P.S. 8 left back - School balks at failing grade


The Brooklyn Heights school received an “F” on its annual progress report shocking parents, politicians and even the school’s principal.

“I think it’s fair to say everyone was surprised,” said Nancy Webster, who has three children at the school. “The grade that the school received doesn’t mesh with my experience of the school as a parent who’s had a child there for six years.”

The school earned an F because it failed to sufficiently boost student achievement from last year, according to the city Department of Education (DOE).

“The school performed near the bottom of all schools citywide, particularly in the amount of progress made by its students over the course of the year,” DOE spokesperson Andrew Jacob said in a statement. “The school is sought after by many parents, but its scores also indicate that the community has significant concerns about its learning environment. The basic responsibility of a school is to enable its students to master standards and improve on their performance. Although some students performed well, P.S. 8 largely failed at these tasks last year.”

But parents aren’t so sure. Since progress report grades are based on how well students improve from the previous year, schools with high test scores year after year would show little progress, thereby lowering their grades.

“If you score 99 one year and then score 99 the next, you’re not making progress,” said Jake Maguire, spokesperson for City Councilmember David Yassky.

Seth Phillips, principal of P.S. 8, sent a letter to parents expressing his dismay with the school’s grade.

“P.S. 8 is not a failing school, far from it,” he wrote. “The hard work and dedication of our teachers, students and families make P.S. 8 an excellent example of how a school can spark the imagination of a child while providing a solid, well-rounded education which goes beyond report cards and standardized testing.”

The F grade for P.S. 8, located at 37 Hicks Street, was especially surprising since the DOE held a celebratory press conference in July to announce that the school would receive a new annex.

At the announcement, schools Chancellor Joel Klein praised the school, saying, “The annex will allow P.S. 8, which has grown in success and popularity in recent years, to continue growing, providing more children with the top-notch elementary education they need and deserve.”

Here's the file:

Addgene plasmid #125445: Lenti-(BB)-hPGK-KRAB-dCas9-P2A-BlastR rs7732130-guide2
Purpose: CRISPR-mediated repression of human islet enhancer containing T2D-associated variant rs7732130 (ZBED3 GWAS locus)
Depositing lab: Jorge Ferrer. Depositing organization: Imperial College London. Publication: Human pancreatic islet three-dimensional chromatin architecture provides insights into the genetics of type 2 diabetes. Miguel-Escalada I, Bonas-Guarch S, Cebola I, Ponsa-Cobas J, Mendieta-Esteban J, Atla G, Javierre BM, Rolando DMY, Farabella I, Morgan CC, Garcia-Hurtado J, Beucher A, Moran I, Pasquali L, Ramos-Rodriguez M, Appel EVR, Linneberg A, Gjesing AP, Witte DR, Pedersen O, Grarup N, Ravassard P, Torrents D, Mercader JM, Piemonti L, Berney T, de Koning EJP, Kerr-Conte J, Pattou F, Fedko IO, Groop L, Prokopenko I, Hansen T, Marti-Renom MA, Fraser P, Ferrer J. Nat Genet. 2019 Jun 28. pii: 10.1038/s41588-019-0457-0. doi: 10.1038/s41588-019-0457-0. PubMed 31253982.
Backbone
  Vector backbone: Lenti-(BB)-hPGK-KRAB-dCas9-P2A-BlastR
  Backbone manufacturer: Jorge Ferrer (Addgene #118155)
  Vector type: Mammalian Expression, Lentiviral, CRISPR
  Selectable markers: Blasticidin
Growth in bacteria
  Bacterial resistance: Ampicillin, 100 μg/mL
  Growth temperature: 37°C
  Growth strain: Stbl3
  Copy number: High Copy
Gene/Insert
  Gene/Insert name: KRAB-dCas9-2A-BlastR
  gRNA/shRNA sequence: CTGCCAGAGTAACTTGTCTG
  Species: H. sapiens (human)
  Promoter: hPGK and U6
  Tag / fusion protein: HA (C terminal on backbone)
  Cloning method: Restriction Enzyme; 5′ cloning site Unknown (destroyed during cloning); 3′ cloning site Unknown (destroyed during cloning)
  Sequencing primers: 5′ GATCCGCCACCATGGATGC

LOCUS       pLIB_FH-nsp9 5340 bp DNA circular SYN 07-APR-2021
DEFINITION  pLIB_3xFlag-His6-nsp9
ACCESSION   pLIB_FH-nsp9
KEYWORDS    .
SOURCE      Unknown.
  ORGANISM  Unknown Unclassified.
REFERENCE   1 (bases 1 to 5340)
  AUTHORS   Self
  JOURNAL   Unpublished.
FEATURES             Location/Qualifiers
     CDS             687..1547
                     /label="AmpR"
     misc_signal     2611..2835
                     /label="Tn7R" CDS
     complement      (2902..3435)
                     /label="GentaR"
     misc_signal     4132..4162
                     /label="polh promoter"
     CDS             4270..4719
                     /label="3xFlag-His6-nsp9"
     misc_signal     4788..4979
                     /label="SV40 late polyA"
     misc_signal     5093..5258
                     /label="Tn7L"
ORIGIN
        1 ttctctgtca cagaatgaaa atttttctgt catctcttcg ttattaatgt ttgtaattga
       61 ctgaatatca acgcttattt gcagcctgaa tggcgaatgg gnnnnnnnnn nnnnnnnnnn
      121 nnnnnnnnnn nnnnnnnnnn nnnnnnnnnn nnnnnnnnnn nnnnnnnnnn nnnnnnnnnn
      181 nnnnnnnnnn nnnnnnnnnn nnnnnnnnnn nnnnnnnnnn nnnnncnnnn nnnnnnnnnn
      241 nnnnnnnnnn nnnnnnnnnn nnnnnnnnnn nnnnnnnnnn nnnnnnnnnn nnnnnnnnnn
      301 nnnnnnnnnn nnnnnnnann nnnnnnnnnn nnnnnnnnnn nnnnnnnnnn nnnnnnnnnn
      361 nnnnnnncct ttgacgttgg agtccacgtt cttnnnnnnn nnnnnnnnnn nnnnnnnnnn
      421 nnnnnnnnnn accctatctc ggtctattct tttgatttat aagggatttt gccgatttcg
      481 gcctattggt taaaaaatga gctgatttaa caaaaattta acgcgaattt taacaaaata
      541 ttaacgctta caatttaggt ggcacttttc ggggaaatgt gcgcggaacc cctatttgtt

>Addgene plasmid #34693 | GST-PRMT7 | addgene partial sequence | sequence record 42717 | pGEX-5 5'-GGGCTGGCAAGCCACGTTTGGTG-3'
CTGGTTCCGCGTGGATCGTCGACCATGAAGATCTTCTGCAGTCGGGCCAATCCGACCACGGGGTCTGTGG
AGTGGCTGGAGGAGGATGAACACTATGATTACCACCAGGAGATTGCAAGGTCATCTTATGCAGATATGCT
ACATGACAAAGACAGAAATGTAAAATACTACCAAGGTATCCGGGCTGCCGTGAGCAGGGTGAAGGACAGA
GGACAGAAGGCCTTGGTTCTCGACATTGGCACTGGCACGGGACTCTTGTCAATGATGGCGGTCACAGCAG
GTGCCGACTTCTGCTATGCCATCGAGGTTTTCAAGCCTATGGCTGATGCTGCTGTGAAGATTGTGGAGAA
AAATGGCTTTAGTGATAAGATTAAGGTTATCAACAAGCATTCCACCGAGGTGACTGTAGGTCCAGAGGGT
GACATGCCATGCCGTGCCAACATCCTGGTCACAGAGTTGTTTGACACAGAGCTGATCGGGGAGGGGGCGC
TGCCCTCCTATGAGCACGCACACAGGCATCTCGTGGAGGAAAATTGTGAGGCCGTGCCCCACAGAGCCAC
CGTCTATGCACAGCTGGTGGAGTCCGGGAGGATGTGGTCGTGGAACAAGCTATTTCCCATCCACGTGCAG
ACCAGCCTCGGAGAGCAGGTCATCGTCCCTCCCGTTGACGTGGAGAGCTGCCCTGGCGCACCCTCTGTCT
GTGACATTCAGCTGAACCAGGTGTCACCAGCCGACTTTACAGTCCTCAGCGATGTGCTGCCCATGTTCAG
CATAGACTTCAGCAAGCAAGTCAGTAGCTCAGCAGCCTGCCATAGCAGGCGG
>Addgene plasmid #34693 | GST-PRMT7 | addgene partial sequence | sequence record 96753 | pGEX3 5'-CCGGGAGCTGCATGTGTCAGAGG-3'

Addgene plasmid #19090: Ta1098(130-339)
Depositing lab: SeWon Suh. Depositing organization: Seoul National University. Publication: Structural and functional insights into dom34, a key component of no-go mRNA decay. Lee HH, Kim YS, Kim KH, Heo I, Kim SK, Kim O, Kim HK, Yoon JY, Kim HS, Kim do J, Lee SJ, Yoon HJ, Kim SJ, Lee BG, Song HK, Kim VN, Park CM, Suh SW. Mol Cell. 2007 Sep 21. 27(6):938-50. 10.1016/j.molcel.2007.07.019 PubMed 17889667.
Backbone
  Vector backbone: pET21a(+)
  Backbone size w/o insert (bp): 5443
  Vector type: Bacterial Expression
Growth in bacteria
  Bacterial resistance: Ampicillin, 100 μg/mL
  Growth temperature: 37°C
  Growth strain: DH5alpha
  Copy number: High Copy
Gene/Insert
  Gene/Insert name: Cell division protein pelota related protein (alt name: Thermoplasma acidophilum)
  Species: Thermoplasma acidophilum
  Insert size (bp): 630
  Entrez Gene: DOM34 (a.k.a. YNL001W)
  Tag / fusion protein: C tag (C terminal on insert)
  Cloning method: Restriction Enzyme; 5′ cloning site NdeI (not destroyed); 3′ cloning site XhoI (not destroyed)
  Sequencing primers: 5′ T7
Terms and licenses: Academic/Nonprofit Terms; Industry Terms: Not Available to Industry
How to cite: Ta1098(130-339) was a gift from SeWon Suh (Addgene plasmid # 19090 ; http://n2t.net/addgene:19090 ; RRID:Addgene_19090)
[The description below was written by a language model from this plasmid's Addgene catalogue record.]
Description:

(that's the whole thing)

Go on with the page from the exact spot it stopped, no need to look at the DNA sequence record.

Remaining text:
Deputy Mayor Dennis Walcott said, “Student performance is improving and enrollment is growing at P.S. 8.”

With these statements still in their minds, parents can’t understand why the school would be deemed failing.

“It’s a shame because I think this highlights to the DOE that there might be different standards to equate to different schools,” said Diane Miller, who has two children at P.S. 8.

“I do think each school should show progress from grade to grade,” she continued. “I think it’s probably just weighted too heavily. It’s sad that for P.S. 8 they can’t take a look at what we’ve done over a long history. About five years ago, when Seth Phillips joined us, P.S. 8 was in threat to be closed down. Enrollment dropped down to 265 approximately. Now it’s 525.”

Maguire noted, “There’s a huge waiting list to get into the school.”

“I would rather look at trends over a succession of years as opposed to a single year,” Webster said.

Maguire called the rating system “misguided and very deceptive.”

“I think this is really a commentary on the DOE and the system that they’re pushing,” Maguire said. “They need to look at this and understand this as a clarion call for them to reform their evaluation because clearly it has some unexpected problems.”

There’s serious repercussions for schools that receive F grades for several years – they could be closed. But parents aren’t worried about P.S. 8.

“It’s not going to happen two or three years in a row at P.S. 8,” Webster said.

“I’m very disappointed in the F but I don’t think it’s a reflection of how the school and how my child is doing,” Miller said. “We still believe it to be a very successful school.”

At a meeting held earlier this week, Webster said there was “a tremendous amount of support for the school from the parent body and then a feeling that the school was going to move on, was going to try and learn as much from the progress report as it could and get back to the business of educating our children.”